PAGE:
Burgundy Wines for Beginners
This is a real basic primer on a complicated topic. Burgundy is like next level confusing. Yes, I’ve cried at times when studying Burgundy. Just, like, a little tear. Just one…
I’m here to tell you some foundational information you need to know about the Burgundy wine region and why it’s one of the most amazing wine regions on the planet. (Also, one of the most expensive! For example, recent vintages from the iconic Domaine de la Romanée-Conti, often abbreviated to DRC, go for tens of thousands of dollars per bottle!
Firstly, Burgundy is an area of France. You can only call wine a Burgundy if it comes from the area of Burgundy. Over 200 million years ago, there was a tropical sea where Burgundy is today, and it left millions of fossils that created a soil that’s unique and rich in limestone. The soil actually makes the wine taste brighter and more mineral. It’s like this rocky thing that you can’t really describe, nor find, anywhere else in the world.
What regular person needs to know about wines from Burgundy.
Chardonnay is the major white grape in Burgundy, and Pinot Noir is the major red grape in Burgundy. Burgundy is a big, general area of France that has a lot of different places in it that you’ve probably heard of, a lot of really famous areas.
You also might notice that a lot of Burgundy producers have the exact same last name. That’s not a coincidence. They’re probably related. Napoleonic inheritance laws in France basically said that if a man owned property, like a vineyard, when he died, it would be split evenly among his children. A couple of generations later, each kid had, like, two rows of vines each. Not exactly conducive to excellent wine making…
So, some winemakers, called negociants, would go up to all of the little vineyards, the little, tiny parcels, buy all of their wine, and create their own wine under their own name. Efficiency!
Styles in the major areas.
Chablis is the northernmost area of Burgundy. Known for super-crisp, minerally white wines made of Chardonnay with a little to no oak. Next area is the Cote d’Or. “Cote” means slope or hill, and Cote d’Or means “golden slopes” in French. Sounds fancy already. The Cote d’Or is divided into two areas, the Cote de Nuits and Cote de Beaune.
(Editors Note: This is a great intro Chablis that’s sure to please most any wine drinker. It’s a Premier Cru for $35 – delicate, no butter-bomb here, flowers, lemon, and that Burgundy minerality. Take a sip here!)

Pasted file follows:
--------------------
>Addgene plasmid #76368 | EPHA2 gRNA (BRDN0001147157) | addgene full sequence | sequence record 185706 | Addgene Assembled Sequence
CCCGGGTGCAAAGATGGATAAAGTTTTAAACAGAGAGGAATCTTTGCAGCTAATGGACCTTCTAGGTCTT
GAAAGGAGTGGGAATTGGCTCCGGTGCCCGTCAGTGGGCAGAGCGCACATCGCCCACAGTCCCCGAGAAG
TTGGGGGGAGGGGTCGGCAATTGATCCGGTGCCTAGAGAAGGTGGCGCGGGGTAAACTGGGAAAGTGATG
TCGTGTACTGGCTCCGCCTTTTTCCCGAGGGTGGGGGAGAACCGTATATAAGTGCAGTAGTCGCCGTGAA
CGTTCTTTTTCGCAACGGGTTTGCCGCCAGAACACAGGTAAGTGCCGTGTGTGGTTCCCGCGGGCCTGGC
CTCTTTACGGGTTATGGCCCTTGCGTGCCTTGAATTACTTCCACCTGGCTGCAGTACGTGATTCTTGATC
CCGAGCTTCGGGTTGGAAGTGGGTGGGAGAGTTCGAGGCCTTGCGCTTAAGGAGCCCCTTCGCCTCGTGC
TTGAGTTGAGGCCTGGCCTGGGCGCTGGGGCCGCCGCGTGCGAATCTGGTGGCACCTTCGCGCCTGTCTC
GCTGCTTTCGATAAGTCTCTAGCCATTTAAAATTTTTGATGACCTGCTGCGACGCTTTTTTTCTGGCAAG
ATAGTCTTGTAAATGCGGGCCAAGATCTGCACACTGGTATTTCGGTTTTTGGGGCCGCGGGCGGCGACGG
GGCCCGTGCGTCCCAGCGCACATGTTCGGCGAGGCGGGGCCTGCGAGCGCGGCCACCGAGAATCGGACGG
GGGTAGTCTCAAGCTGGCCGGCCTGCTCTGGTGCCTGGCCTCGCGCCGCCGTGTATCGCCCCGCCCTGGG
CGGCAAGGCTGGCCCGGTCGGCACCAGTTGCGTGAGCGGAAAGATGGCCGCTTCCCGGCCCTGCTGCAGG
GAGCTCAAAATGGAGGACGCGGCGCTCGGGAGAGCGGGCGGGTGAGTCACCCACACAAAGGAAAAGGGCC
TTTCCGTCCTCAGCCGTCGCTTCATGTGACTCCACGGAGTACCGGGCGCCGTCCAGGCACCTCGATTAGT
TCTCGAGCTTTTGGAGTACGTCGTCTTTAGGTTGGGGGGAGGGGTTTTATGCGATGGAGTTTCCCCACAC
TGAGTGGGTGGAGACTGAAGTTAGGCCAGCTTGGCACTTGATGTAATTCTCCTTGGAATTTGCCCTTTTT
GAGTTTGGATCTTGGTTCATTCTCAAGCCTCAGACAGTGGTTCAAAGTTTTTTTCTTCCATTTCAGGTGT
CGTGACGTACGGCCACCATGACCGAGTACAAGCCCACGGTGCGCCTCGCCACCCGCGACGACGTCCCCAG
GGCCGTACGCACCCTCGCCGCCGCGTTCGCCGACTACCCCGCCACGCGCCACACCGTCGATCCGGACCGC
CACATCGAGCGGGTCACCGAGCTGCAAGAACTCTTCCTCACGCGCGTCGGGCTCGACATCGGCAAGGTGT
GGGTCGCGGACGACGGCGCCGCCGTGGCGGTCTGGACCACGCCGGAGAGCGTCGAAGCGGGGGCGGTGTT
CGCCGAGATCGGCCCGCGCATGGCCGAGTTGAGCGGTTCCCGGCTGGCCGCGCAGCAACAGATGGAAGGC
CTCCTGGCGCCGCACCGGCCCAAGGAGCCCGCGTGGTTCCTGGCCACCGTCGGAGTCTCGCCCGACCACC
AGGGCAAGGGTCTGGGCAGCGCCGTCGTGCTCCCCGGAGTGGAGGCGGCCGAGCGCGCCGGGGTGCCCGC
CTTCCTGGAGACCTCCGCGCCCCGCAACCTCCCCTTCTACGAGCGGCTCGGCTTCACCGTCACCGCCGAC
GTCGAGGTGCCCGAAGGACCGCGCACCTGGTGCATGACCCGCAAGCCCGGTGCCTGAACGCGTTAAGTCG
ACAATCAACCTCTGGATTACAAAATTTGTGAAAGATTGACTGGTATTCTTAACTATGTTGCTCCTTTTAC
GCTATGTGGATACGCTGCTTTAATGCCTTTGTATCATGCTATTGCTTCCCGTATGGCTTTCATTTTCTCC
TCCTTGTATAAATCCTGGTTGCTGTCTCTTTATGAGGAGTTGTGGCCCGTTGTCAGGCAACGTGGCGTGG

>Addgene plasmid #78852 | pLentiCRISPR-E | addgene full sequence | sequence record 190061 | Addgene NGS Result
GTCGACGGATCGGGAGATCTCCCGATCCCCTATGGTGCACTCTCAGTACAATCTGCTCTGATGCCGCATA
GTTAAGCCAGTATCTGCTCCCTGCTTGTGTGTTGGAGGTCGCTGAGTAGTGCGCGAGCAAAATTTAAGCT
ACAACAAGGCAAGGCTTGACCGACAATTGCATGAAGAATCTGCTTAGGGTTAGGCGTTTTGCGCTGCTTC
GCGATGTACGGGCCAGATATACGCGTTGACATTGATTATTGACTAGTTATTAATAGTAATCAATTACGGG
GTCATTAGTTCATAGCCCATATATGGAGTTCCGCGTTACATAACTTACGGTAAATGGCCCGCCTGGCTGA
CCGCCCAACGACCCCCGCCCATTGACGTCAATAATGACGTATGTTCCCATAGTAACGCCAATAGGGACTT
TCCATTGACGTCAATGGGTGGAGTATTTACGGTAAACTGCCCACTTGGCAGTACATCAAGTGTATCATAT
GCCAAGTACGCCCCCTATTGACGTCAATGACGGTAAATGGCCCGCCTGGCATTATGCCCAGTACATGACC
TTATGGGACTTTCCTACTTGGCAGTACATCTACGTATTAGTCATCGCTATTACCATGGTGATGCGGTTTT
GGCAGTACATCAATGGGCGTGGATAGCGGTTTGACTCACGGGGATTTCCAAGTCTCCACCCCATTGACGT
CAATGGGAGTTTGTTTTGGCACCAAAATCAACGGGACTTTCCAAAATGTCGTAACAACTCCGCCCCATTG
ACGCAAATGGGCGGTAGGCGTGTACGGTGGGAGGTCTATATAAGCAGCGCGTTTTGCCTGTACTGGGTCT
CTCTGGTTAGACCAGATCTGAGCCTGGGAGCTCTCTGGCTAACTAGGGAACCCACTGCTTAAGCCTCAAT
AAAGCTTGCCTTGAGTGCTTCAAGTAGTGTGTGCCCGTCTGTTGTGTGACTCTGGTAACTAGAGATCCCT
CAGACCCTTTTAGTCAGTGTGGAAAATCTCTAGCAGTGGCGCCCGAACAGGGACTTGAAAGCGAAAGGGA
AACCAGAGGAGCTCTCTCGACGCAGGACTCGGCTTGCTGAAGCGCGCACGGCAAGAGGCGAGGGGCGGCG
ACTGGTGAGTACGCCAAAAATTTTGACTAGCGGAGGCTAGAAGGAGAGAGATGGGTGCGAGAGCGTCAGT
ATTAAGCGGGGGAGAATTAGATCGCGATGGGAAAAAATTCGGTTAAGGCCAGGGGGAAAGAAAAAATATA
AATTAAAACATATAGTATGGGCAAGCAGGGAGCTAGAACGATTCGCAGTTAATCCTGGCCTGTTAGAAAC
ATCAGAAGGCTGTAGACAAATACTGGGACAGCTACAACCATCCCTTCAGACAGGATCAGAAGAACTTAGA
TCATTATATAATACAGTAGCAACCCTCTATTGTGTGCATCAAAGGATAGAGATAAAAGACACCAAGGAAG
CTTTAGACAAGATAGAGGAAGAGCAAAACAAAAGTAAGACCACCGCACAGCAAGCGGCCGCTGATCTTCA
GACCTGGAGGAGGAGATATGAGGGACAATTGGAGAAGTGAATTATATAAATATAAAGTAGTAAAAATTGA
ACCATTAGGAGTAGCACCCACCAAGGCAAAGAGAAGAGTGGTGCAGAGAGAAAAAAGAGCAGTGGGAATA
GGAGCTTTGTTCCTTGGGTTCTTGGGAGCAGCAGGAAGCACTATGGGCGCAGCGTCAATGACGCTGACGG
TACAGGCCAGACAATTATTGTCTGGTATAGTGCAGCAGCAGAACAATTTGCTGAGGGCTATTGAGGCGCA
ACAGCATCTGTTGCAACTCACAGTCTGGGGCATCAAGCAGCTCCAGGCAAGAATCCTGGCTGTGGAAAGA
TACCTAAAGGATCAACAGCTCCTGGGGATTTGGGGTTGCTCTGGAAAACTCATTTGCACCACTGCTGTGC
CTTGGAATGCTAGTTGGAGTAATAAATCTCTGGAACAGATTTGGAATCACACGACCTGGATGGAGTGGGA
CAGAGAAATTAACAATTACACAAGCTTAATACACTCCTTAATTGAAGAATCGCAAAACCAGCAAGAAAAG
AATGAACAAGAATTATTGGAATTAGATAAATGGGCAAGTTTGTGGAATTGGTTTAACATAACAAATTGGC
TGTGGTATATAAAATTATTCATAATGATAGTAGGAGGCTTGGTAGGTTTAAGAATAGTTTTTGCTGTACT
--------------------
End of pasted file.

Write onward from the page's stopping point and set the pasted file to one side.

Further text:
Cote de Nuits, or “Hill of Nights” is known for Pinot Noir. Super famous areas for Pinot Noir include Gevrey-Chambertin and Vosne-Romanee are in the Cote de Nuits, so that’s kind of easy to remember. The Cote de Beaune is known for Chardonnay – easy to remember, because it sounds like bone, which is white. Cote de Beaune. Super famous areas for oaked Chardonnays like Meursault, Puligny-Montrachet, Chassagne-Montrachet all are in the Cote de Beaune.
Feelin’ fancy yet?
(Editors Note: Giving Vosne-Romanee a try can be a bit pricey, but well worth the exploration. Do it in the name of discovery! For around $70 try a Louis Latour Vosne-Romanee. Enjoy this while listening to Khalid’s layered, soulful, and addicting voice while enjoying a pleasant conversation with a couple of friends. Take a sip here!)
Beneath the Cote d’Or is the area of Cote Chalonnaise, which makes a really great range of red, white, and sparkling. Below that is the Maconnais, which is known for a more full-bodied Chardonnays, because as we get closer to the equator, it’s hotter. Just bigger, riper styles. Maconnais is probably best known for the area of Pouilly-Fuisse, and not to be confused with the area of Pouilly-Fume.
(Editors Note: For a great expression of the chardonnay grape from the Pouilly-Fuisse region, look no further than most any bottle produced by the Drouhin family. They’ve been producing top quality Burgundy wines for over 130 years, and the house is now run by the their 4th generation. Try Joseph Drouhin Pouilly-Fuisse 2015. For around $26 you’re getting a delicious, solid representation of the region by a top quality producer. Take a sip here!)
The last thing that you need to know about Burgundy if you want to be a serious, certified wine geek is the area of Beaujolais. Is that fun to say? Beaujolais. Beaujolais. Beaujolais. Beaujolais. The area of Beaujolais actually doesn’t use Pinot Noir. It uses the grape, Gamay. It’s lighter-bodied like Pinot Noir, but it has more of a grapey flavor.
Beaujolais is made in a lot of different styles. There’s Nouveau that comes out in November every year, and it’s meant to drink young. Then there’s Cru Beaujolais that is made from really, really special producers that are meant to age. Beaujolais is a gateway wine. It’s delicious. You’ve got to try it.
(Editor’s Note: Cru Beaujolais wines come from 1 of 10 designated areas. So when searching for Cru Beaujolais look for these 10 areas; Brouilly, Régnié, Chiroubles. These three are known to be lighter in body. For medium body Cru Beaujolais, look for Côte de Brouilly, Fleurie, and Saint-Amour. For bolder, heavier Cru Beaujolais that can age in your cellar go for these regions: Chénas, Juliénas, Morgon, and Moulin-à-Vent. For under $20, go for a critically acclaimed Duboeuf Morgon Domaine Mont Chavy 2015. Take a sip here!)
That’s it, my super-basic entry to Burgundy. I hope that wasn’t too overwhelming. I know there’s a whole lot more to cover. We’ll get there. Don’t worry.
Now, check out my video episode below on Burgundy!
Cristie Norman is a certified sommelier and currently helps diners at the acclaimed Spago Beverly Hills as a resident Sommelier. She’s a bikini athlete and her wine creds include CMS and WSET Level 3. Check out her Instagram!